Being a solopreneur can be tough - you're wearing multiple hats, you're running (and tracking!) several projects at the same time, and you're doing it all, alone. Luckily, solopreneur-ship isn't a marathon, it's a relay.

Businessman talking his colleague while presenting new business strategy

One of the first places where we can hand the baton is to sales roles. Particularly in SaaS, the sales team usually starts with a founder who sells. Then, you add a salesperson or two, then maybe an SDR, and some more reps. You structure it some and add a director or a VP. At some point, you begin wondering, "Do I need a sales engineer?" 

How do you know when it's the right time? 

There are a few telltale indicators: 

1. Your sales team is struggling with pre-sales: 

Your product is technical, and your team is struggling to understand the product, how it works, and how beneficial it can be. If they can't understand it, they definitely can't market it. 

As someone who understands the product, its history and its development, your sales engineer can help articulate winning solutions in ways that translate to layman audiences, while still making sense to technical ones. 

2. Your customers are struggling with implementation: 

Your customers need help implementing your product, and you don't want them seeking technical support (and future partnerships!) elsewhere. This is where a sales engineer really comes in handy. They can walk the customer through the set-up process and help ensure that they get everything up and running smoothly.

3. Following up with existing customers and upselling your products is falling to you: 

As your product evolves and grows, you'll need someone who can not only translate how these new features and functionalities are added to the solution but also work with you on packaging the solution itself. Moreover, customers need to stop coming to you with technical questions/suggestions/wishlist items. 

What is a sales engineer, exactly? 

A sales engineer is more than someone who translates technical concepts to a layman or speaks tech to a technical buyer. A sales engineer translates use cases into reality, business needs into functional examples, and custom requirements into feasible outcomes. They become the representative of your product and what it’s capable of.  

Here is a list of things sales engineers can be responsible for in a SaaS selling environment:

  • Custom product demos that are specific to the prospect’s needs, goals, and unique scenario.

  • Functioning as a subject matter expert, responsible for answering all product-related questions during the sales cycle - from RFPs to pricing to implementation. 

  • Working closely with prospects to understand their business needs and help determine if the product is the right fit.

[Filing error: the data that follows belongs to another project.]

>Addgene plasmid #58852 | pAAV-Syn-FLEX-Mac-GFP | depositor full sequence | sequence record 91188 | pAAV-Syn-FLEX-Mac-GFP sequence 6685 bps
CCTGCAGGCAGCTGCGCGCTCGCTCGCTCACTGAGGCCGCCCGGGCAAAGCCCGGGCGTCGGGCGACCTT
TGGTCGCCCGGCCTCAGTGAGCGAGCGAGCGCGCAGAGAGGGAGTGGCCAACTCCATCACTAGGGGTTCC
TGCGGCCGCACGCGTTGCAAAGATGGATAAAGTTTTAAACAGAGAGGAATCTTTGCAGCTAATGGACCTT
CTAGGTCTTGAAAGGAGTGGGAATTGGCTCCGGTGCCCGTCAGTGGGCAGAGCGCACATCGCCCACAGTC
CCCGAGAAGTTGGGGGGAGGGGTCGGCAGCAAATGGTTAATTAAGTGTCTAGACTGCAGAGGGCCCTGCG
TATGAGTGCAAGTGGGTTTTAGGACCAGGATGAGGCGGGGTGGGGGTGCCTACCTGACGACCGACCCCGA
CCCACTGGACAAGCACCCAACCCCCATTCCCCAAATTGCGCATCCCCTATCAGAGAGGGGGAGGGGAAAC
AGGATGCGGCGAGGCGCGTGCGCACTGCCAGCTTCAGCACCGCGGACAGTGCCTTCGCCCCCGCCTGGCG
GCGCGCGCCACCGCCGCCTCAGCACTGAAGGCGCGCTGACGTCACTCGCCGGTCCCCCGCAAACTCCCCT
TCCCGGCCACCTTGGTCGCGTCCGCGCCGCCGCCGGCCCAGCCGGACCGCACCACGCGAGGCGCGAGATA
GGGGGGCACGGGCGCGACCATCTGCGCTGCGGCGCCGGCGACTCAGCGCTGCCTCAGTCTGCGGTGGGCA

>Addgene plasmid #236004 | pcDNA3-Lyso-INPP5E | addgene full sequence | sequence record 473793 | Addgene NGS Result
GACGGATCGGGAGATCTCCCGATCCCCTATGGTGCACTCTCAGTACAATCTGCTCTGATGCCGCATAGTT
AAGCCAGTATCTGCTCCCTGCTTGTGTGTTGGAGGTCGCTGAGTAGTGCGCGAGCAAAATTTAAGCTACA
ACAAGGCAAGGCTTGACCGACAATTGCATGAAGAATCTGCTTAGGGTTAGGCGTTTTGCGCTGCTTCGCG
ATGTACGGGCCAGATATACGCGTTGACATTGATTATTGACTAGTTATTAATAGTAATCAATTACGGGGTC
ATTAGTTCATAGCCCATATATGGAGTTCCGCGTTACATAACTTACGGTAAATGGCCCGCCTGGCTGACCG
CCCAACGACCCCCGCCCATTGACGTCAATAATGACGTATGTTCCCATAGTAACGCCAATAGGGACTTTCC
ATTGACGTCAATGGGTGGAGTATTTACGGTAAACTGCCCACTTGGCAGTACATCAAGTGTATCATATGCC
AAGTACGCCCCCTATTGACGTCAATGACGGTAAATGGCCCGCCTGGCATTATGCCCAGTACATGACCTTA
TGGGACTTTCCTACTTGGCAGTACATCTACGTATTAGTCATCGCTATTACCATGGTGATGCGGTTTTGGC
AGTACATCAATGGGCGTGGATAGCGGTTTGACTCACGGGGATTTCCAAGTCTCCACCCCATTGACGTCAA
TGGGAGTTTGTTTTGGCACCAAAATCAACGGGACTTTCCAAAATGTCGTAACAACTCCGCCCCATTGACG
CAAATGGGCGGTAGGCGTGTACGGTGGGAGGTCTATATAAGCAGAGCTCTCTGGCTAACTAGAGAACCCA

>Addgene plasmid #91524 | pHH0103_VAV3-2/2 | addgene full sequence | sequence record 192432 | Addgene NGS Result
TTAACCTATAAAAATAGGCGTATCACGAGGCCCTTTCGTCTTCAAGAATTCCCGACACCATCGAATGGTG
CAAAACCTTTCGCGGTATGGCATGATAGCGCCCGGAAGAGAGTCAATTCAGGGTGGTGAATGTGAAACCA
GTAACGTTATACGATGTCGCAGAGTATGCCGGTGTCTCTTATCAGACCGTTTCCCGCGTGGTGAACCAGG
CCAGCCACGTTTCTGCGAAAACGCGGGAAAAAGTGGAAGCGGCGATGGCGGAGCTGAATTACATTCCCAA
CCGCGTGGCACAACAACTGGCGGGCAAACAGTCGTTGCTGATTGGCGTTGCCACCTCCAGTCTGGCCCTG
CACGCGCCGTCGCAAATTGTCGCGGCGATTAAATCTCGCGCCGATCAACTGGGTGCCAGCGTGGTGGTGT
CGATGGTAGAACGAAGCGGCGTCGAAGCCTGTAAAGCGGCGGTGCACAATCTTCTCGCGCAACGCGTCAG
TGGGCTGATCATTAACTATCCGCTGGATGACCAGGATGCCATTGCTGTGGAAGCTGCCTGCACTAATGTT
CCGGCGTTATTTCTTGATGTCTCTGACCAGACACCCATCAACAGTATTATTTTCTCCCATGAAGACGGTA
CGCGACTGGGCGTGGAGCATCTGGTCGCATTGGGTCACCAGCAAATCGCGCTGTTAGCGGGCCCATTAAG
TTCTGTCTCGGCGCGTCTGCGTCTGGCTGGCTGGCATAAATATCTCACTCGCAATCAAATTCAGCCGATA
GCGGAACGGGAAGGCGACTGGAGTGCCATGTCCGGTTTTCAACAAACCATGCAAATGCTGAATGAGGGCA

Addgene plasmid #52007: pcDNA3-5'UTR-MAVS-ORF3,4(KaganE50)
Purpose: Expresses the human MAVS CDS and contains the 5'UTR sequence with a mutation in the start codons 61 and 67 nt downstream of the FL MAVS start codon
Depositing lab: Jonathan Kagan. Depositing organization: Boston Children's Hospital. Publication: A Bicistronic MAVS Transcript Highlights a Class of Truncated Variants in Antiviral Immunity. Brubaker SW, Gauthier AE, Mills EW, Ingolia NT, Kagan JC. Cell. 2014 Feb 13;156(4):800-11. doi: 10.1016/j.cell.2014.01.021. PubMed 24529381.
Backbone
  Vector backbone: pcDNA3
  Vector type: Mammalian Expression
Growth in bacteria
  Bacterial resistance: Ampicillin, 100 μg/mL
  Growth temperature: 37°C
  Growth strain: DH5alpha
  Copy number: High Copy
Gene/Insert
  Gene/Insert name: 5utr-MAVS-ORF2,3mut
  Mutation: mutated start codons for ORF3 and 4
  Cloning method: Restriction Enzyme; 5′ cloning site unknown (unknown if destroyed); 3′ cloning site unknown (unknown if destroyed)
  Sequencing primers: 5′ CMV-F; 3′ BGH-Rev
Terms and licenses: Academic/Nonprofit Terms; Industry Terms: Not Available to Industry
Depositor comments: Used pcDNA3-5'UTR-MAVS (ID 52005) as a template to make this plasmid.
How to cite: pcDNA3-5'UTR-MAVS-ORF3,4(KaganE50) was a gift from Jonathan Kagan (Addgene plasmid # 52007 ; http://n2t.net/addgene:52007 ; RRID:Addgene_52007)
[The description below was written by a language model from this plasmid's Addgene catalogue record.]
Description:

• Working with sales teams to help them understand the competitive landscape, competitor differentiation, and the positioning of your product. 

  • Liaising with internal product teams on new features needed to close deals. 

  • Liaising with technical resources (internal and client) to assess technical feasibility and fit. 

  • Creating a library of demos, scripts, checklists and other resources needed in demos. 

  • Training sales teams on demos, scripts, checklists and demo resources. 

Why You Should Consider Hiring One 

I've been on every side of sales by now - I've been a sales rep, an SE, a Sales Lead and now a Solopreneur. And I can tell you, it's really, really hard to let go. Particularly when I've gotten so accustomed to doing it all myself. I have all these niggling doubts about whether 'someone new' would be able to cope. 

But, if I have to be honest, it's probably just me trying to hold on to this early startup energy for just a minute longer! :)

 Why You Should Consider Hiring One

In my SE days, I've been the 'someone new. And you know what? I've always managed to deliver significant value to the organization, from the get-go. This is, of course, more to do with the SE role, than me personally. The moment an SE joins the team, the first thing that happens is a clearing of the founder's calendar. They don't need to attend demos, because I'm there. 

The second thing that happens is that an SE is able to help the sales reps gain more confidence. As approachable as founders try to be, the sales team is never going to be as comfortable making mistakes in front of the founder, as they will be in front of an SE!  He then has the ability to correct them, without also creating other fears. SEs run mock demos with them, train them, talk to product teams about the intelligence they've been gathering in demos… It just works. 

The third thing that happens is that SEs make customers super comfortable - an SE is SO much more available than any founder has any hope to be, and it is strangely reassuring for clients when they don't have to come to the founder for everything - there's a dedicated SE available to answer all their itty bitty (and not so itty bitty!) questions and also has time to dedicate to detailed technical discussions, solutions and implementation discussions. 

Best of all, once the founder removes themselves from the day-to-day running of the sales process, they can focus on so much more. Yes, several founders still sit in on demos from time to time, but it isn't with the intention of selling. Having an SE in the room means that the founder gets to be a spectator, and gets to watch someone else hero their product, and wow their customers. 

It's a bit like that moment when something you brought into the world walks on its own two feet. You know they still need you, but you also know they've got what it takes now, and can function even if you aren't there 100% of the time. To a solopreneur like me, who's still hesitating, that sounds like freedom. (I should take my own advice!)